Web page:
This research guide is designed to assist students of Professor O'Brien and Professor Levi's LinC course with their 19th Century Novel/Film assignment

Tips For Citing

The following guidelines are useful when deciding what information you should cite.

  • Your speech or essay should contain no more than 25% of quoted material.  Your audience or readers will refer to your Works Cited if they want to read all the original material in your sources.
  • Information that is common knowledge does not need to be cited. For example, George Washington was the first President of the United States or O is the chemical symbol for Oxygen.  Note, information in Wikpedia is not neccesarily common knowledge.
  • If you have questions, or are unsure if something might be common knowledge then it is best to cite your source.

Plagiarism Defined

Plagiarism is a term derived from the Latin word plagiarius (kidnapper).  Webster's dictionary defines to plagiarize as: "to steal and pass off (the ideas or words of another) as one's own : use (another's production) without crediting the source."

Plagiarism has existed throughout history.  Shakespeare, Coledridge, Martin Luther King Jr., Joe Biden and others have been convincingly acccused of plagiarism in their careers.  In the digital world we live in today, the lines between plagiarism and legitimate research often become blurred and easily confused.

Citing Sources

The easiest way to avoid plagiarism in a speech or research paper is to cite the source of your information.  In Professor O'Brien's composition class you are required to use MLA Style, Version 7.  The following rules will explain when to cite:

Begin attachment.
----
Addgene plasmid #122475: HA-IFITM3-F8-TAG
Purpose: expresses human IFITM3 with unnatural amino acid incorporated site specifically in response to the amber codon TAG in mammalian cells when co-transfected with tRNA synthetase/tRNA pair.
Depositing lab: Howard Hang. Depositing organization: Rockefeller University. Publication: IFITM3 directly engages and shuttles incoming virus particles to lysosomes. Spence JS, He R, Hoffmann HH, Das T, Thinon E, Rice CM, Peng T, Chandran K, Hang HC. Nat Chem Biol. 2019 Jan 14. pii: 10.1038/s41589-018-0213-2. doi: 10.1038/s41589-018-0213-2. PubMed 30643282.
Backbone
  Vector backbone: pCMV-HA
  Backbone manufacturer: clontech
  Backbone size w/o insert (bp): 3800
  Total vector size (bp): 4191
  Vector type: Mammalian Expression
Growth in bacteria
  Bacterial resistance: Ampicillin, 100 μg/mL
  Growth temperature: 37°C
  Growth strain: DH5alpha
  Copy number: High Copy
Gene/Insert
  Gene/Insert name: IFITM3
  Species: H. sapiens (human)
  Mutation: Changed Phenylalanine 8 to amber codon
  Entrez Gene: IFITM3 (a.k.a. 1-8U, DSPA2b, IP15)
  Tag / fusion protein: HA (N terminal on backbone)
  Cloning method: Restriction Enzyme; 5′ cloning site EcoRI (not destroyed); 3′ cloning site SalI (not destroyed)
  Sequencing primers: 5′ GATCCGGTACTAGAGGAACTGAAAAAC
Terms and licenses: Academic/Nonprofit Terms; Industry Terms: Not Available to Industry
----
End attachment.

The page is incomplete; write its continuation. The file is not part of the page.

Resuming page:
Direct Quotations: When you use another author's exact words, they must be quoted and cited.

Ex1: As Leonard stated , “Most of Hawthrones's works focused on New England and were influenced by his Puritan background” (1811).

Paraphrasing or Summarizing:  Summarizing or putting another speaker's thoughts or ideas into your own words still must be cited, giving credit to the original source.

Ex.2: Harris contends that despite widespread conjecture, Poe's death remains a mystery (594).

Stating Statistics or Making Claims: Statistics should always be cited and making claims that could be challenged or questioned should be cited.

Ex. 3: Psychoanalytic literary criticism is clearly less relevant than Feminist literary criticism (Bishop 2009).

  • It is useful to read your source, close it, and then write out your ideas in your own words without consulting the source.  Later, consult your source and if what you have written too closely resembles the source then cite the source and page number(s).